Off Broadway Reviews
If only avoiding death were as easy as slaying a dragon, the world would be a happier (if considerably more populated) place. Everyone learns eventually that death is as unavoidable as it is undesirable, usually when a parent dies. That might not make the suffering any easier, but it's the first step toward inner eternal peace.
Parents wishing to impress this lesson on their children in as painless and melodic a way as possible are hereby advised that Tim Nevits and Gihieh Lee's new musical Tock Tick, which Prospect Theater Company is presenting at the West End Theatre, might be a tremendous help. Though billed as "a new musical fantasy," it's a highly watchable fairy tale with a sobering moral about making the most of what little time we have.
Told as it is, with Technicolorful characters, and unadorned, unabashed story-theatre aesthetics, it's ideal for children to learn one of life's hardest truths in a harmless way. But until the latter half of the second act, when its parade of storybook stereotypes, puppet shows, and celestial gondoliers give way to a serious look at the greater meaning of death and loss, Tock Tick doesn't offer much to adults.
There's a real sweetness in the tale of the 12-year-old Chelsea (Jennifer Blood), who embarks on a magical quest to save her dying mother (Maria Couch) from a menacing dragon that wants to snatch her away, but it gets so tied up in cutesy dramatic devices and book bloat that it's frequently hard to recognize. The show's middle half hour (not counting the intermission) especially, in which Chelsea assembles her troop of gondoliers to battle the dragon and learns the meaning of love from the youngest of them, is precious to the point of cloying.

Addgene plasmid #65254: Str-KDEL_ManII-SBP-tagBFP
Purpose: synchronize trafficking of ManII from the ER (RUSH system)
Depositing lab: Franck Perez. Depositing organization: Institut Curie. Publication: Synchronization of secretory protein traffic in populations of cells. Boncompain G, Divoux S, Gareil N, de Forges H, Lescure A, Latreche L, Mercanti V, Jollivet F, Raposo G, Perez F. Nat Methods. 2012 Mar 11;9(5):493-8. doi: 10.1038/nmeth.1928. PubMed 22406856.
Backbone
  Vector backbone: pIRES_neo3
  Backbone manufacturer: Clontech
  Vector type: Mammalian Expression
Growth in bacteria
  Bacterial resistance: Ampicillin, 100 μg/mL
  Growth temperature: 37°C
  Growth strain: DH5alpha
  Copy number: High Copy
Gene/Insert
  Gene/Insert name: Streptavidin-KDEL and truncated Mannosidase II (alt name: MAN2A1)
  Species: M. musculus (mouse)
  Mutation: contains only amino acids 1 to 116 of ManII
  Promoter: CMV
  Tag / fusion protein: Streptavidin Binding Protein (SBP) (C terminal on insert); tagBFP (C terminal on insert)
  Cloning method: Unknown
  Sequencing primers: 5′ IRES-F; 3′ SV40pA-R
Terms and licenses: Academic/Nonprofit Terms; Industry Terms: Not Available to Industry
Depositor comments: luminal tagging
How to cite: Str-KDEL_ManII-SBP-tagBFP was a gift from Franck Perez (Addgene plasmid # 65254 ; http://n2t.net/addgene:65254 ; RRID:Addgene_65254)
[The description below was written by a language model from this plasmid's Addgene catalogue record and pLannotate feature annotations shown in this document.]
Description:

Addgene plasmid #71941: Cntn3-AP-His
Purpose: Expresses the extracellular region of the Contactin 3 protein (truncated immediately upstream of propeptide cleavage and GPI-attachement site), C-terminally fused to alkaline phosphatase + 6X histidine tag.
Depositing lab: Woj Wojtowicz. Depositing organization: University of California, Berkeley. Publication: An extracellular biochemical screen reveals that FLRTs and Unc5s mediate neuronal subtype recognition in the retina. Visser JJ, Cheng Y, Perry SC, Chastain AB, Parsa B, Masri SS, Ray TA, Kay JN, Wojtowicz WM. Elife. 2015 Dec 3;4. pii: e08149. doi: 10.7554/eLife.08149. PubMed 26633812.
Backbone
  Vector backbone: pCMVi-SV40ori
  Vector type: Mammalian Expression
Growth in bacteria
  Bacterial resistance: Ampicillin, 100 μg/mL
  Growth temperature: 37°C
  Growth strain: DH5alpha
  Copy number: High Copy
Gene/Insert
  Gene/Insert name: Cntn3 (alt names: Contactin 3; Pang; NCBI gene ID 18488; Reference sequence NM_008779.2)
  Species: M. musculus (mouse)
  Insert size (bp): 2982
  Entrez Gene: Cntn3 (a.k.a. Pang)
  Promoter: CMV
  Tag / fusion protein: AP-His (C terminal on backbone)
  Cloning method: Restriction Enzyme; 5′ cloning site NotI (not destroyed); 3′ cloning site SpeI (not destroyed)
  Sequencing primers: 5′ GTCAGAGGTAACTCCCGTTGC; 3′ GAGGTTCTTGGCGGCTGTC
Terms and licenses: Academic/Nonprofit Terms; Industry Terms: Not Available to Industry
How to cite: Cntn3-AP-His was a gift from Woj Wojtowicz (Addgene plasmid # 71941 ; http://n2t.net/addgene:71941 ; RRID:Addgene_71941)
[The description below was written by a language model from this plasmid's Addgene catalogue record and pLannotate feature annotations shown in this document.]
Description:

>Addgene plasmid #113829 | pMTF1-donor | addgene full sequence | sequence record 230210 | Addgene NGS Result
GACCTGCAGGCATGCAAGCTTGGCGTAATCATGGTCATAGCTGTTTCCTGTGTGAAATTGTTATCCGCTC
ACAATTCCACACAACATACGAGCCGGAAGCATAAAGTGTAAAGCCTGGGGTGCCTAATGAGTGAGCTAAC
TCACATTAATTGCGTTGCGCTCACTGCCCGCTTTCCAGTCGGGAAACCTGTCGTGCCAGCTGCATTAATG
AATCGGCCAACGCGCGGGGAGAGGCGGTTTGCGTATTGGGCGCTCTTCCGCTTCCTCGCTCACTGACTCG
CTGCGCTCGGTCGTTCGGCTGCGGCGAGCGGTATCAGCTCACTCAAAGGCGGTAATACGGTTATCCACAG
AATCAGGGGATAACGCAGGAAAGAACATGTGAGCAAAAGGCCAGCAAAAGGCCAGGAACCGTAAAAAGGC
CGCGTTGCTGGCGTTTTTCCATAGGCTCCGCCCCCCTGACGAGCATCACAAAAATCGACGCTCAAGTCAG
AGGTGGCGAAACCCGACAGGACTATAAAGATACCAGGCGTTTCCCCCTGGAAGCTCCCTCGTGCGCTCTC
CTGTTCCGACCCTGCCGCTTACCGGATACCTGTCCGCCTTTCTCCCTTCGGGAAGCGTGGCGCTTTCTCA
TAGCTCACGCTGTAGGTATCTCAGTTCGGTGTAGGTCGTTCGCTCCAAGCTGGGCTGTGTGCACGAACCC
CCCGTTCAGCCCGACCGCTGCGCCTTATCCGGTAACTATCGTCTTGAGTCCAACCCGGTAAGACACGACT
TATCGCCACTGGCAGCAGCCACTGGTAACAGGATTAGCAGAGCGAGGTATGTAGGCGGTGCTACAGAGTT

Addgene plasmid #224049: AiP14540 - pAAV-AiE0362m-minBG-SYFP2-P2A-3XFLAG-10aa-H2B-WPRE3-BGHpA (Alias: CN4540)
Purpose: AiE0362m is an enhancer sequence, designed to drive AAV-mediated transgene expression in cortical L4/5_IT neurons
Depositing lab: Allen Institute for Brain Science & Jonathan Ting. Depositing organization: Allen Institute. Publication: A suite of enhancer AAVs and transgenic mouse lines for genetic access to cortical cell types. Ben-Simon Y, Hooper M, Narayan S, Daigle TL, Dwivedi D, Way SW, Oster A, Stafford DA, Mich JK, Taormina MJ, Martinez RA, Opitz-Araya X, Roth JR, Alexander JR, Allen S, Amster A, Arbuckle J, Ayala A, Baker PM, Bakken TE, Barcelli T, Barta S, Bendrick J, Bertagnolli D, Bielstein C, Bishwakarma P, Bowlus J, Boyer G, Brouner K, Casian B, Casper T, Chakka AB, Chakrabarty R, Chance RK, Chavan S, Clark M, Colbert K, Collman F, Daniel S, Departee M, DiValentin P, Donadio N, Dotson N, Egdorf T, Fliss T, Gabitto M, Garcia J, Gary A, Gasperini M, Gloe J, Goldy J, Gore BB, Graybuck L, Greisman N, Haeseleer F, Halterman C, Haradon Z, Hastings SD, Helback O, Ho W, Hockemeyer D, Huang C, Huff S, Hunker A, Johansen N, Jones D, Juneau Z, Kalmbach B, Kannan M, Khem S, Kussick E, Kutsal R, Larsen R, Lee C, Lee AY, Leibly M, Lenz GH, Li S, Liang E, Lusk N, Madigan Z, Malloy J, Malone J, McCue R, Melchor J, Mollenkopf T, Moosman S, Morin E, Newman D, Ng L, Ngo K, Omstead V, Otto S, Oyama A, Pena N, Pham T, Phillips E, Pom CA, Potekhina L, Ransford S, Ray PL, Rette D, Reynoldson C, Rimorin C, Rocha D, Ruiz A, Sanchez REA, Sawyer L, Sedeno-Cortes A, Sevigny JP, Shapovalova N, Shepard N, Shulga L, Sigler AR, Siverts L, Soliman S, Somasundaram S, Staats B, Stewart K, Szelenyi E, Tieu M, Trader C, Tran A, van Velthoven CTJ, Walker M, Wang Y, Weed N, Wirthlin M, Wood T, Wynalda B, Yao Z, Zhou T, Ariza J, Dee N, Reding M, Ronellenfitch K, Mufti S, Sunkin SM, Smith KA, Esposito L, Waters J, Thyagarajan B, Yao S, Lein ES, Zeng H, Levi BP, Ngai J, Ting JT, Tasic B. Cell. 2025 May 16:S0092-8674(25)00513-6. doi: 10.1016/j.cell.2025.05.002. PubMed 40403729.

Director Jackson Gay has approached the production as if it were a Theatreworks USA offering (which, indeed, it closely resembles), without shaping and refining the show to that level of well-oiled efficiency. (Aleksandra Maslik's sets and Kate Cusack's costumes likewise whimsically recall Theatreworks's imagination-oriented design philosophy.) Gay's clever staging of some difficult scenes (including an airplane ride, descent into a black hole, and a trek through the clock at the center of the universe) can't substitute for all the moments that might be alternately plodding and overexcitable, but are always overstuffed.
These convey a general sense of Nevits and Lee trying to do too much, as if they hoped putting everything conceivable into the show would guarantee something would appeal to everyone. But with compositions that, like the book, are all over the place, consistency never has a chance. Inspiring anthems, mock-German tavern songs, English music hall specialties, soaring ballads, Italian art songs, and more uneasily coexist in a score that never lacks for beauty or invention, yet always leaves you wanting less.
The performances are in keeping with this kind of theatrical grab bag: David Foley, Jr. is a silly German doctor with an even sillier method of sure-fire dragon-dispatching; Robby Sharpe is Chelsea's ever-smiling aviator uncle; David Abeles deftly moves from a tag-along British husband to a weepy Italian boatman; and Mark Mozingo captures some appealing innocence as Chelsea's youthful admirer. Unsurprisingly, it's Blood (quite believable as a 12-year-old) and Couch who do the most heartfelt work, creating a mother and daughter who need and love each other in ways that ring resoundingly true and singing very attractively.
But the nicest, most natural performance is courtesy of Melissa Hart. As the wise clocksmith charged with convincing Chelsea of the necessity of death, her explanation of the natural order of things is so still and so straightforward it doesn't at first seem to belong in a show that's all action, music, and noise.
There is, however, probably no better way of convincing the target audience that death is no laughing matter. Plus, for the first time all evening, both children and adults can share a quiet, beautiful moment on the very same level. Tock Tick needs more scenes and performances like this to convince parents that watching the stage might just beat staring at their watches.
Photo: Robby Sharpe and Jennifer Blood. Photo by Carol Rosegg.